ROCKPORT — Long faces were notably absent at the Maine Fishermen’s Forum last weekend, especially after Department of Marine Resources Commissioner Patrick Keliher announced Friday morning that Maine’s commercial fisheries harvest topped $700 million last year.
Keliher also noted that Maine lobstermen landed more than 131 million pounds of the state’s signature crustacean, with landings worth more than $533 million.
Keliher reported the numbers at the Maine Lobstermen’s Association’s annual meeting just before the DMR released the numbers to the public.
“No one’s crying,” MLA President David Cousens said after the meeting, sporting a big smile.
He and the rest of Maine’s commercial harvesters had plenty to smile about. According to preliminary data from the DMR, the landings total reflects another all-time high and an increase of nearly $100 million in value over 2015.
“Mainers should take great pride in the success of our commercial fishing industry,” Gov. Paul R. LePage said in response to the announcement. “The hardworking men and women who fish for a living along our coast have established Maine as a leader in the responsible management and harvest of seafood.”
For the second straight year, the largest single increase in value was in Maine’s lobster fishery. The landed value jumped by more than $30 million while, at $4.07 per pound, the average boat price remained above $4 for the second year in a row.
The overall value of Maine’s lobster fishery was again the highest by far at $533,094,366. Including bonuses paid to harvesters reported by 14 of the state’s 19 lobster co-ops, the overall landed value of Maine’s lobster fishery reached $547,249,010.
“That’s still about $10 million to $20 million short,” Keliher told a packed meeting. The difference represents DMR’s estimate of the as yet unreported bonus payments.
As another milestone, 2016 marked the first time that Maine lobster harvesters landed more than 130 million pounds, with a total of 130,844,773 pounds crossing the docks last year. It also was the fifth year in a row in which Maine lobster harvesters landed more than 120 million pounds.
“The historic landings reflect the hard work of our harvesters to build and sustain this fishery,” Keliher said.
Despite the bait shortage that plagued the lobster fishery last year, Atlantic herring was the state’s second most valuable fishery at $19,019,337. The primary bait for Maine’s lobster industry saw an increase in value of more than $5 million despite a nearly 11 percent decline in landings.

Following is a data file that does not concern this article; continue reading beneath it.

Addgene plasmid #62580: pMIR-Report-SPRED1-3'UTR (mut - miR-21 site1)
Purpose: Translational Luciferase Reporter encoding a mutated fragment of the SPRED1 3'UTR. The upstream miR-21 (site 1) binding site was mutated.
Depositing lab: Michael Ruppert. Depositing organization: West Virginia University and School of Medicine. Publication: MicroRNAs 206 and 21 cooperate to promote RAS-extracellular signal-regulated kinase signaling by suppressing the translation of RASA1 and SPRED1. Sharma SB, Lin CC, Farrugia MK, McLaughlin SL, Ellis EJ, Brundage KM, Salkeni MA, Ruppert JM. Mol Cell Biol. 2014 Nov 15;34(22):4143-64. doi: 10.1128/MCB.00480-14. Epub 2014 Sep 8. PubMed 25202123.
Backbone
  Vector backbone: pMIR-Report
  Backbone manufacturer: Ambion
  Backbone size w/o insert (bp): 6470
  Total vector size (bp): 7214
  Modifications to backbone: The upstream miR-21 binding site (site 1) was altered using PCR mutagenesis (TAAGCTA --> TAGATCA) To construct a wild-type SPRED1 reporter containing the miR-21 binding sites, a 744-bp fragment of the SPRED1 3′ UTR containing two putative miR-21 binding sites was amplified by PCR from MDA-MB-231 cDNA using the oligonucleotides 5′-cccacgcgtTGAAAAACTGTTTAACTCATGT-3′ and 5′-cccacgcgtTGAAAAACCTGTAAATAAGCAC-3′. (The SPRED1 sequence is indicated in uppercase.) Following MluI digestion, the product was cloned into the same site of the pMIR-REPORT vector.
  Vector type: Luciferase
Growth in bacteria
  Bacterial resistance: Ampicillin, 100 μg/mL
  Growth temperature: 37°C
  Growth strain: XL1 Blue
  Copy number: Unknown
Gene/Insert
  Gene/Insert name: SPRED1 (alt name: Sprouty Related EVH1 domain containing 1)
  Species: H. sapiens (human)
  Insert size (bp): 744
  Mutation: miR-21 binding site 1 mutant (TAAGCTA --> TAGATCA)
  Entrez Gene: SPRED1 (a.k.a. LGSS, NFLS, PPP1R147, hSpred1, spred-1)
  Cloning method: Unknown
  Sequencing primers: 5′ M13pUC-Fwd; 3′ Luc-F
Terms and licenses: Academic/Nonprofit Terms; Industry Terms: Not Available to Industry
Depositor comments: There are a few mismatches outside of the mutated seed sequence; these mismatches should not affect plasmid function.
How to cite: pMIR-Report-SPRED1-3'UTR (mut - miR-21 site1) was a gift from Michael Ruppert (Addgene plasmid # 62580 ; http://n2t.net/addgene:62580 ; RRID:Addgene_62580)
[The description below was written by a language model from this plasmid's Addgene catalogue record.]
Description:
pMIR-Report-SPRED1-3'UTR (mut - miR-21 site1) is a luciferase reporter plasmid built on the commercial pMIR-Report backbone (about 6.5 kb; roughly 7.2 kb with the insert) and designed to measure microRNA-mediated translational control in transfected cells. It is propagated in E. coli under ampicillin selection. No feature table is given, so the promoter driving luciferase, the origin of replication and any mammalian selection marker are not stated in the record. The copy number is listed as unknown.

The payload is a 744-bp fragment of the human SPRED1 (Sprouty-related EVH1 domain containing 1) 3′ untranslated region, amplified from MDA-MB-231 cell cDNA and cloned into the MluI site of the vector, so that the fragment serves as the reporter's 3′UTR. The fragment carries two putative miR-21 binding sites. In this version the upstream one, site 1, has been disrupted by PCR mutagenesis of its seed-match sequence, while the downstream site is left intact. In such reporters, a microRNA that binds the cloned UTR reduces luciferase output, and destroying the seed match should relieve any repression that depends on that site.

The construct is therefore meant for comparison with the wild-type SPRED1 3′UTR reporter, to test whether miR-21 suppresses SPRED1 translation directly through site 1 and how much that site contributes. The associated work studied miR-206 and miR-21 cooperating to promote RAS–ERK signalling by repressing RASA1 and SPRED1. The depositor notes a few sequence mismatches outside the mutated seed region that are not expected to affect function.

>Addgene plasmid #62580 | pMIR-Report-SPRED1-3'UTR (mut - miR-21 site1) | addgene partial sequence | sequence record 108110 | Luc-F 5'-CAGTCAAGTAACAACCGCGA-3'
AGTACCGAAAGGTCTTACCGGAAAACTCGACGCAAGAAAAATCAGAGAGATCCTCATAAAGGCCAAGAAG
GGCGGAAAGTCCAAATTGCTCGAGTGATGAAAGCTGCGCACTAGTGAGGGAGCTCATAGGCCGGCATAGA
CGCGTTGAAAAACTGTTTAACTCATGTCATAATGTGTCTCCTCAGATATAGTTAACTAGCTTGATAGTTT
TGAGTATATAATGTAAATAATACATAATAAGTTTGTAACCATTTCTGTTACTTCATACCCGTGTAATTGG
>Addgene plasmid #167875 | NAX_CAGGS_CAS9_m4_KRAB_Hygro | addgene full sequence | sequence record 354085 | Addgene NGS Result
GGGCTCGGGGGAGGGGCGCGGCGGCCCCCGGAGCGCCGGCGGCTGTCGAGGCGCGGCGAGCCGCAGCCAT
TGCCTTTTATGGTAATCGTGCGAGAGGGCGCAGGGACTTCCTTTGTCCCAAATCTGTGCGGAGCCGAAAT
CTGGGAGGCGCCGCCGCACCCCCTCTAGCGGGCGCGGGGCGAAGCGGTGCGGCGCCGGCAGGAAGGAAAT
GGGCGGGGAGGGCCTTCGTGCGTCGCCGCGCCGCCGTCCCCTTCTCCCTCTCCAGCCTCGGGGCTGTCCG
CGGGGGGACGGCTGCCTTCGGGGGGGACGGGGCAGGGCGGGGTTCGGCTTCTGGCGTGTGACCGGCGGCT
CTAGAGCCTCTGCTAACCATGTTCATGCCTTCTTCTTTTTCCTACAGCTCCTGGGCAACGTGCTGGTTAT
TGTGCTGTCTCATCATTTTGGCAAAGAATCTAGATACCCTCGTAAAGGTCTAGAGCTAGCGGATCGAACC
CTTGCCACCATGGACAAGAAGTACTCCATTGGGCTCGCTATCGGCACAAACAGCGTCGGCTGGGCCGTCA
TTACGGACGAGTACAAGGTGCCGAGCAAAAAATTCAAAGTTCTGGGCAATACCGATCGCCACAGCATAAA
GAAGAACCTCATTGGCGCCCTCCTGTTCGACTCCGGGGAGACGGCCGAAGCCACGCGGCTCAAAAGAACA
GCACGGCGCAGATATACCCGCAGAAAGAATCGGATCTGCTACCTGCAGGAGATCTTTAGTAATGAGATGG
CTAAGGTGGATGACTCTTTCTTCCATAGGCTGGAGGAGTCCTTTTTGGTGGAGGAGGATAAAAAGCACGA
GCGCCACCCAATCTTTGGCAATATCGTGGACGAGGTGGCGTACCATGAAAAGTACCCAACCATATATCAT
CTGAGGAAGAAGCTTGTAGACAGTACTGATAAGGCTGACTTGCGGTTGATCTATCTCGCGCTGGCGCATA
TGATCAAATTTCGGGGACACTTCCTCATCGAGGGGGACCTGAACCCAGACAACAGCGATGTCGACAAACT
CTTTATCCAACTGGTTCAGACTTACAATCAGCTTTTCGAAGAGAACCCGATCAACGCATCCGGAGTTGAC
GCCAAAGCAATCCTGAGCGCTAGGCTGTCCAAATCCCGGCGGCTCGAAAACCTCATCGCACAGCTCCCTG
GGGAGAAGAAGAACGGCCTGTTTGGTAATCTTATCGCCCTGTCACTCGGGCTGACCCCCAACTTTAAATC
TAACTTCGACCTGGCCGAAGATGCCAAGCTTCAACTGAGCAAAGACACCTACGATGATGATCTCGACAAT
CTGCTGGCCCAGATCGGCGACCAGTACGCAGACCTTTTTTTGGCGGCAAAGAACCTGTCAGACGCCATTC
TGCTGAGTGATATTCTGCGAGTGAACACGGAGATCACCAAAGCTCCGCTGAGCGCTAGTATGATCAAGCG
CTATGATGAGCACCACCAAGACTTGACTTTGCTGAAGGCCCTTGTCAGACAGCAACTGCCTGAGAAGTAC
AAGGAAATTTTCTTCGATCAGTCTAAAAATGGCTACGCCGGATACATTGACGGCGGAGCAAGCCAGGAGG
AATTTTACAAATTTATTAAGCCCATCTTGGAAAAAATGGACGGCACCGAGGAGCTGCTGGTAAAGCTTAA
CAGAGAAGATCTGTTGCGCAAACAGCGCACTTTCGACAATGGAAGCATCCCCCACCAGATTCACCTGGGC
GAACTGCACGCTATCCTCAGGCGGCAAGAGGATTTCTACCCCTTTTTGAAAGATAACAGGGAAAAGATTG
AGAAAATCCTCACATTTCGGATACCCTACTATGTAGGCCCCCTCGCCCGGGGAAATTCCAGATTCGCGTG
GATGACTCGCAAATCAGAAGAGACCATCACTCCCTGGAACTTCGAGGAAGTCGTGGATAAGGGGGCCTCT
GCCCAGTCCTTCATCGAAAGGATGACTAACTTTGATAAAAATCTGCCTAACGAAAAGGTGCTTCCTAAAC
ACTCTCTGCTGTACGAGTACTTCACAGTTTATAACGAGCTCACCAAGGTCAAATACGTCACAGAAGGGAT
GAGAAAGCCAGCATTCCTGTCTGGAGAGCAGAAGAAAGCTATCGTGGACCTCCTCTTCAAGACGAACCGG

“Overall herring landings declined in 2016 as a result of a lack of fish offshore, resulting in demand that far surpassed supply,” Keliher said.
Maine’s softshell clam industry dropped from second place in 2015 to third in 2016 with an overall value of $15,656,386. The decline reflects a 13.4 percent drop in the price per pound that harvesters received, as well as a 20 percent decline in pounds landed.
“One significant factor that contributed to the decline in softshell clam landings was a closure of harvest areas between the Canadian border and Mount Desert Island associated with amnesic shellfish poisoning (ASP) late in the season,” said Kohl Kanwit, director of the DMR Bureau of Public Health.
While the closure was minimized as much as possible through rigorous testing, many areas were closed for two to four weeks.
Maine’s elver fishery was again, by far, the most lucrative commercial fishery on a per-pound basis — $1,430.51 a pound on average. Maine harvesters netted 9,400 of the 9,688 available pounds of quota for an overall value of $13,446,828, an increase of more than $2 million from the previous year. The overall value ranked the elver fishery as Maine’s fourth highest.
“While we can take this moment to celebrate the great value of Maine’s marine resources, we cannot lose site of the signs of change,” Keliher said. “The agency and the industry must work to not only safeguard our iconic lobster fishery but also to work together on solutions that ensure the health and resiliency of all Maine fisheries.”